The press conference has come and gone. The politicos and official team folks have waxed poetic about how a new Prince George’s County Stadium for DC United will bring scores of jobs and millions to the county.
But it is really a good deal? And is it a good deal now?
Whatever happened in DC, the city’s lost one team in the Redskins, and a second should everything go through as PG and DCU officials hope. Again, the District of Columbia dropped the ball on keeping a good community partner in the city – unless a desperation slide-tackle in the Maryland penalty area is successful, and even attempted. That being said, stadium financing and job creation by sports franchises can be a slippery slope also.
Questions, and these are only a few, that need answering:
Jobs – what kind of jobs are we talking about among these 1,000+ full-time equivalents, and how much would people be getting paid? Are these construction jobs, jobs for people after the stadium opens, both? Other?
Projected revenues? – $5 million in projected tax revenue for the county and $65 million to $80 million of new economic activity in the county and state on a yearly basis? Don’t believe any of that until a stadium is open and you can see first hand whether or not the money is coming in. Studies, at least the ones I’ve seen about similar subjects, usually have loftier projections when they’re touting the good, and less-so when projecting the bad (re: Virginia’s budget deficit).
Projected revenues II (who gets what) – Part of the reason for moving out of RFK Stadium is to make money, for the team to have its own revenues. The bill says that DC United and PG County are to come to an agreement “that the allocation of revenue from events at the Prince George’s County Stadium is set forth.”
Projected events – 60? OK, 20 of those would be United matches, about 10, maybe for a pro women’s league team should it still be around in three years and a handful for the University of Maryland men’s powerhouse. The rest of the events, it seems, the stadium authority would have to compete for – MLS Cup, MLS All-Star game, World Cup qualifiers and international exhibitions, College Cup, high school and festival-type events, concerts, etc.
The bill itself – House Bill 1282 – that seems to be lost in all the hype. It was introduced Fri., Feb. 13 – yes, Friday the 13th – in the Maryland General Assembly’s House of Delegates by Del. Melony Griffith. No action has yet to be taken on the bill, which sits in the House Appropriations Committee and has had its first reading. State Sen. Anthony Muse is supposed to introduce the Senate version, but has yet to do so. The House version, as yet, has no co-sponsors. Bills must go through three readings in each chamber – once upon introduction, another time after it has a committee hearing (where it can be amended) and then a third time when a floor vote is taken. The General Assembly has 47 senators and 141 delegates. The text of the bill says the county has already identified a suitable site for a stadium, even as the team said yesterday it will look over several.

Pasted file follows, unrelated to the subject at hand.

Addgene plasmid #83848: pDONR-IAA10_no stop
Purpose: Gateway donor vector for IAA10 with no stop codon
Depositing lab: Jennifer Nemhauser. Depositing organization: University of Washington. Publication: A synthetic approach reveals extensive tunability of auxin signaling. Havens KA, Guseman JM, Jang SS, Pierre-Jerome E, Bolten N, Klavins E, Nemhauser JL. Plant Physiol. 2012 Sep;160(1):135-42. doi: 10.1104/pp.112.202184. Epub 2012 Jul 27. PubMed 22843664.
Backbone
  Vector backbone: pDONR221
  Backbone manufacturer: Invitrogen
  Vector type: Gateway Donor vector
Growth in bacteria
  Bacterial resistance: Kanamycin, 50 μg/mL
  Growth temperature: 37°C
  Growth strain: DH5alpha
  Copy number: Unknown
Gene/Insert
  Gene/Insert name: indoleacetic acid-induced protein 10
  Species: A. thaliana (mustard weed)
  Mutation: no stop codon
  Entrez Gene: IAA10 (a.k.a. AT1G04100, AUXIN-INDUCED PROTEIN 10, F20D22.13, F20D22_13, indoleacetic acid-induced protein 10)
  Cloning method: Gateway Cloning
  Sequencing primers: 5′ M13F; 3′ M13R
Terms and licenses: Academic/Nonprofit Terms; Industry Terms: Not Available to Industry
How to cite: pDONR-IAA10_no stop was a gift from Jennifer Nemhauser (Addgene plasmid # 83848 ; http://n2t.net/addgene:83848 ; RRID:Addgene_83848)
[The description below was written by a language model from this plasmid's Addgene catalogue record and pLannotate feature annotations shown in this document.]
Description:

The bill, if passed, would take effect June 1, 2009.
Location – It seems to be mixed on whether its Northern Virginia fan base would travel further to PG County for matches. Some have said it would likely be a few minutes longer on Metro to get there and don’t mind the trip in exchange for a first class stadium, while others say it’s already far enough for them, and a longer trip would be too much. Has the team already identified the fans it might get to replace the ones that – while likely still remaining fans – will not be coming to the matches? Have team officials made any projections on how many fans it might lose? Surely if there are rosy economic figures out there, they’ve got some rosy figures for fan attendance too.
2012 opening? – Sure, if ground is broken now a stadium could be completed by then, if not quicker, but that assumes all goes well, the economy recovers at some point and no one in Maryland gets cold feet.
It’s a good hope to see a flicker of light at the end of the stadium tunnel. But now’s not the time to stop being skeptical. Read the bill and keep asking questions. We will.